People: Nov. 8, 1926


Gustav Stresemann, Foreign Minister of Germany: "A story went the rounds of Berlin last week that my ability to entertain lavishly on a salary of $6,400 a year is due to the kindly furtherance of my affairs by the multimillionaire Dr. von Kleefeld, my bachelor brother-in-law."

Alfred Salmon, rich and potent Chairman of J. Lyons & Co. Ltd. ("the Childs restaurants of Britain") and a director of Salmon and Gluckstein Ltd. (Empire famed tobacconists) : "I declared last week: 'Most young men lose great opportunities because they insist on congenial hours of work, enabling them to devote a good deal of time to sport; profitable businesses, such as hotel and restaurant-keeping are surrendered to foreigners by sport-ridden British youths who wish to be free to play games in the evening.' "

Capt. Ernest Maurras, S. S. Paris: "I piloted my ship to France for the last time last week. Myron T. Herrick, U. S. Ambassador to France, was one of my passengers. I have reached the age limit, 55, after 37 years of seafaring. To newsgatherers I would only say: 'I would rather not speak about it at all.' I shall recross the ocean this month as an ordinary passenger to attend the wedding of one of my children."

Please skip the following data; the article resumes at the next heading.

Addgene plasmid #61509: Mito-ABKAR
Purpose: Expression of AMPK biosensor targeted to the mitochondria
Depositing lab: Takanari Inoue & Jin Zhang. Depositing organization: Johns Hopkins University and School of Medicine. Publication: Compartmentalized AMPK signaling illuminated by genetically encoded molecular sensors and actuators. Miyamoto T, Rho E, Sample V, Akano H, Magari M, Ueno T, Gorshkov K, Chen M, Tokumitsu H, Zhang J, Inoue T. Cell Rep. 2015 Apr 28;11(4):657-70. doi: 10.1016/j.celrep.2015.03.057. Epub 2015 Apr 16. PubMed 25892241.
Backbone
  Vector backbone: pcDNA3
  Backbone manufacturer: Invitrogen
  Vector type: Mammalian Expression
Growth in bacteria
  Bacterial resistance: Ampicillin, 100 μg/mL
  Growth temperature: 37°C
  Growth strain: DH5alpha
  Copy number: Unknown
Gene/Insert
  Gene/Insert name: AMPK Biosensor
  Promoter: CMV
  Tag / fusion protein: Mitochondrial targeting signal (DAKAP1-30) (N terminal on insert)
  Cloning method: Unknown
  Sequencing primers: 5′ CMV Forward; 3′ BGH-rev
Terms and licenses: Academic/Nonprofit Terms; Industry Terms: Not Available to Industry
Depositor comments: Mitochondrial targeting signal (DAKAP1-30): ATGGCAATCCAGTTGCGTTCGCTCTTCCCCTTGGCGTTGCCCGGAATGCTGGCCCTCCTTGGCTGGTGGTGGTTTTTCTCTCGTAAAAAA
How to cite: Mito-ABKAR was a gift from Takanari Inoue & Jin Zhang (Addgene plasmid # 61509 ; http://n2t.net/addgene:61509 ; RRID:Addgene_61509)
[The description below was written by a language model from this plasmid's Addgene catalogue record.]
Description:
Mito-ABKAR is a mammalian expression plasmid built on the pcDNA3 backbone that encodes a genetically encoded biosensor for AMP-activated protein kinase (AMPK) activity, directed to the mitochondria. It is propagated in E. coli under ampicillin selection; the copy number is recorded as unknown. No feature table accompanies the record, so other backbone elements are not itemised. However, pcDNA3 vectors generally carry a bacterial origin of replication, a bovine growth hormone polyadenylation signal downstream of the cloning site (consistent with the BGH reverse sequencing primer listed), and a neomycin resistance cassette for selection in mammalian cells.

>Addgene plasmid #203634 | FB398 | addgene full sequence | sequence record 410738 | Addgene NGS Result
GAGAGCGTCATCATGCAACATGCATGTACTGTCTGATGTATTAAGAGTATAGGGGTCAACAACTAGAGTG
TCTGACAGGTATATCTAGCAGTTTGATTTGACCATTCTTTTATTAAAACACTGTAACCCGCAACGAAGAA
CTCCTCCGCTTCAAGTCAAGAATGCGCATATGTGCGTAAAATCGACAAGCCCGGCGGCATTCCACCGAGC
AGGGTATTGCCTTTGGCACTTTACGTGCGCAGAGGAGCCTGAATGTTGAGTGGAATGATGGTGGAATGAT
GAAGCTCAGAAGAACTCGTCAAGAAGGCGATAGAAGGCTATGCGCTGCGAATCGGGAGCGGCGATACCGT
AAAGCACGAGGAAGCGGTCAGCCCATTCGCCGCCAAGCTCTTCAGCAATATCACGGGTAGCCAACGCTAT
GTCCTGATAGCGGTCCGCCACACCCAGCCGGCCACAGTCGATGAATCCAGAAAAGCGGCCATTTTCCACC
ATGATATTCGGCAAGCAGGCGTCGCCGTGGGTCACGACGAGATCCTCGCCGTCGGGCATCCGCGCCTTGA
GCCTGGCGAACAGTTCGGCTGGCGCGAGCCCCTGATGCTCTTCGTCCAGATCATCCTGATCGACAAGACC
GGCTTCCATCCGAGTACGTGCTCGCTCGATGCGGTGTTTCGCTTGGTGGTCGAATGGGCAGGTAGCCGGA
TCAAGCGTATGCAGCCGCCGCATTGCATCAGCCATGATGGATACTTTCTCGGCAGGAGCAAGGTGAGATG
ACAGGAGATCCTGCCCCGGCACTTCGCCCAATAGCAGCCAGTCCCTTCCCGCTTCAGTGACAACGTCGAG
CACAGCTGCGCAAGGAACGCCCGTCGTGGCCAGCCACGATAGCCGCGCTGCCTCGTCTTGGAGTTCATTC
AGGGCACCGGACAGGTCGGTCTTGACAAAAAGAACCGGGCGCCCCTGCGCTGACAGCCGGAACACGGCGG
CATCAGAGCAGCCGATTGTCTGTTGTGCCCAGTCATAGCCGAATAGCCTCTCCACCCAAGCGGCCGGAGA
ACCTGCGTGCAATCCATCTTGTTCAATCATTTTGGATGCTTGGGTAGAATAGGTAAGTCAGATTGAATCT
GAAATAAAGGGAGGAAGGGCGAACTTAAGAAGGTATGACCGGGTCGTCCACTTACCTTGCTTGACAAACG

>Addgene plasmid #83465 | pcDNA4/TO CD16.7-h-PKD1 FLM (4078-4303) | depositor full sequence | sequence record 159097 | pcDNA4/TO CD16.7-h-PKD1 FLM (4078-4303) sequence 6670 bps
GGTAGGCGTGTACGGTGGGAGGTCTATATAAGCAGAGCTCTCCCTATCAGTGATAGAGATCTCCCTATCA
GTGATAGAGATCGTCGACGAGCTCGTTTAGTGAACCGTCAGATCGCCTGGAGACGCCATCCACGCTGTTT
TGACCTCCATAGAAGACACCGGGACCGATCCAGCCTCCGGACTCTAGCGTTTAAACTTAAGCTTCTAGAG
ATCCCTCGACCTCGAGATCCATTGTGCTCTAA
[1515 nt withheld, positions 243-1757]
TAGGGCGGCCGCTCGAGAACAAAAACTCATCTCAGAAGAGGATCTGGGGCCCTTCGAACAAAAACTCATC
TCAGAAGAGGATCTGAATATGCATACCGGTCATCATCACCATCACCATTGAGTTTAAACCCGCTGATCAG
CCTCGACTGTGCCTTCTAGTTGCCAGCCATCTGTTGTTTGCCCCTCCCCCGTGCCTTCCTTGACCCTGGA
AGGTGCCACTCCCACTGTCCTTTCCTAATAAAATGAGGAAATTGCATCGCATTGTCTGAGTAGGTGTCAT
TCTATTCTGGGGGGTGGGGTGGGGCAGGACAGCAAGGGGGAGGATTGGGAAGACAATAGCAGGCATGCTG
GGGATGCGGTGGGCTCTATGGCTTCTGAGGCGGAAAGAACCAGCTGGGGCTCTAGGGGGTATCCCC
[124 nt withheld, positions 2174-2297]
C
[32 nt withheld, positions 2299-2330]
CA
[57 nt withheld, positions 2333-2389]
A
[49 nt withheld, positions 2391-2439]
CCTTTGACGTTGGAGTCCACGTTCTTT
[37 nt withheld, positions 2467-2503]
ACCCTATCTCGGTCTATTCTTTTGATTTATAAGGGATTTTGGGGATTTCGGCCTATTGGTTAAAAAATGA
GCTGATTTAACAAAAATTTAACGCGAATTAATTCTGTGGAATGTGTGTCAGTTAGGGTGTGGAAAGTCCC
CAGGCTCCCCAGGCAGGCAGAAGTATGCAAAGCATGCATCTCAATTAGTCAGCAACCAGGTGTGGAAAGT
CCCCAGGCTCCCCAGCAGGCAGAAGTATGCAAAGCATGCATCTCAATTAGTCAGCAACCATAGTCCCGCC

Elbridge Thomas Gerry, 89, lawyer, author of articles on cruelty to children, and owner of a private library of 30,000 volumes, grandson of U. S. Vice-President (1812-14) Elbridge Gerry: "A fallow deer jumped over a 10-foot iron paling in front of my Fifth Avenue house and stood, with vain eyes and excited flanks, before my door. Captured by Policemen and idlers, it was removed to the Central Park Zoo, which reported that it was not one of theirs."